Many patent offices provide the opportunity for third parties to submit prior art documents, such as published patent applications and patents or other publications, which they believe are relevant to the determination of patentability of the claimed invention. The submitted documents is called third party observations. If you find published patents in China might threat your business, you may submit third party observations to challenge the application.
In China, if a patent application is published before the grant of the patent, third parties are in a position to analyze the claimed invention contained in the published patent application before the grant of the patent or the refusal of the patent application.
In China, if you find a published Chinese patent might pose a threat to your business, you may submit your observations to the CNIPA to challenge the patentability of the application.
Rule 48 of the Implementing Regulations of the Patent Law provides that any person may, from the date of publication of an application for a patent for invention to the date of announcing the grant of the patent right, submit to the Chinese Patent Office his observations, with reasons therefor, on any application which is not in conformity with the provisions of the Chinese Patent Law. The examiner will take into consideration of these observations but will not notify the person who has submitted the observations of the results.
The timing to submit a third party observation is from the date of publication of the invention patent to the date of announcing the grant of the patent right. And if the patent is granted, third party observations will not be applicable, and the invalidation procedure should be used.
It is recommended to submit observations as early as possible, preferably before the issue of the first Office Action.
A third party may submit observations against a pending invention application, but not a utility model application or a design application.
Who can submit
Any person can submit third party observations. It can be filed unanimously. The identity of the third party will be placed in confidence. This could help third parties to submit prior art information even if they have business relationship with the applicant and therefore, are unwilling to disclose their identities.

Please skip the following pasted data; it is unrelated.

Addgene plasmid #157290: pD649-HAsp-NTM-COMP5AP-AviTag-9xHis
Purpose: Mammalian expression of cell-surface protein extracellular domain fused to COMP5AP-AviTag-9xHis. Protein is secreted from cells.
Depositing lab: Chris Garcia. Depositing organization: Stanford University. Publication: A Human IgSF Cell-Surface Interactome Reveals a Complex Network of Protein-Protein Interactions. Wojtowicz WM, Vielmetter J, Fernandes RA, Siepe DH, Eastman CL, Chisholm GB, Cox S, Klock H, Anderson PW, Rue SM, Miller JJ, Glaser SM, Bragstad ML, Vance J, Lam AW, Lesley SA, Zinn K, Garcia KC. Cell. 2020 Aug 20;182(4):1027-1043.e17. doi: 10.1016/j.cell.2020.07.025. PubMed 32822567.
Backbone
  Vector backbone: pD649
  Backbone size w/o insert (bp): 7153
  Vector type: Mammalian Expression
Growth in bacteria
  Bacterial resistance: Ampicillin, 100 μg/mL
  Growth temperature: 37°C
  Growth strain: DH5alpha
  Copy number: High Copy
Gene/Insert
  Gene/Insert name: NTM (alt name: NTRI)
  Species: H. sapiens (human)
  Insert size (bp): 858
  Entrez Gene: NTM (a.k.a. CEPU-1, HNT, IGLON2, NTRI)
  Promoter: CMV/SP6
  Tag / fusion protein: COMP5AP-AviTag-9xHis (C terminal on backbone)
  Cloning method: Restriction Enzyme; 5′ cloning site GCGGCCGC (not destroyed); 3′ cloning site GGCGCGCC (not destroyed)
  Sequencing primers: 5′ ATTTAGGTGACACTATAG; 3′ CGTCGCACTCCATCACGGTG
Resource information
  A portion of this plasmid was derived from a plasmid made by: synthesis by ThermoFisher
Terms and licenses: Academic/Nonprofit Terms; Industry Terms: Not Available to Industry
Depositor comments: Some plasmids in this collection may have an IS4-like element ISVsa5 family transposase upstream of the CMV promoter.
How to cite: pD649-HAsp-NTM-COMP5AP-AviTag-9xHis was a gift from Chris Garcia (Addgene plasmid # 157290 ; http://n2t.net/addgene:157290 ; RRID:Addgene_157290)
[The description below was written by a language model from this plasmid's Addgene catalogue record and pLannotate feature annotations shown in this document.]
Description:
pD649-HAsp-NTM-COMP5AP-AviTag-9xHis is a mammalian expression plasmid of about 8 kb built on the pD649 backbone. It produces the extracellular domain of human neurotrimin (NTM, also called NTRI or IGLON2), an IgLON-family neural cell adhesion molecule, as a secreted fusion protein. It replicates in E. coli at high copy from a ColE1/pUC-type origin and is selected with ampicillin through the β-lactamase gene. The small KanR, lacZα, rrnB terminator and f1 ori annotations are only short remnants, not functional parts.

There are no official fees for third party observations.
Requirements on documents
To submit a third party observation, reasons and evidence regarding why the patent application is not in conformity with the provisions of Chinese Patent Law are needed. The evidence is not necessarily in Chinese language but a Chinese translation may help the examiner better understand the content. Notarization or legalization of the evidence is not required.
Though there are no specific requirements regarding the documents submitted. It is import for a third party to conduct thorough search and find really good prior art to challenge the application. It is highly recommended that a third party should draft a concise comparison to let the examiner quickly understands the lack of novelty/inventiveness without wasting time.
Handling at the CNIPA
The CNIPA will put third party observations into the file of patent applications for Examiners’ consideration in substantive examination. The CNIPA will not notify the third parties whether they have considered or what opinions they may hold on the third party observations.
Monitoring the Process
Given that the party submitting the information does not receive any feedback from the examiner, the party should monitor the examination process of the application to see if the examiner has adopted the opinion. As seen from some cases, if the examiner accepts third party observations and the corresponding evidence, he/she will cite such evidence in the next or further Office Action.
There is no limit on the number of submissions. If the examiner has not adopted the opinion, the party may further optimize the evidences and reasoning, and continue to submit third party observations.
The submission of information relevant to patentability by third parties is a simple, inexpensive and informal way to publicly question the validity of a patent. If your business may be threatened by a patent application, it is advisable to conduct a search and file a third party observation. It may narrow down the scope of the claims or even forestall the application from maturing into a patent.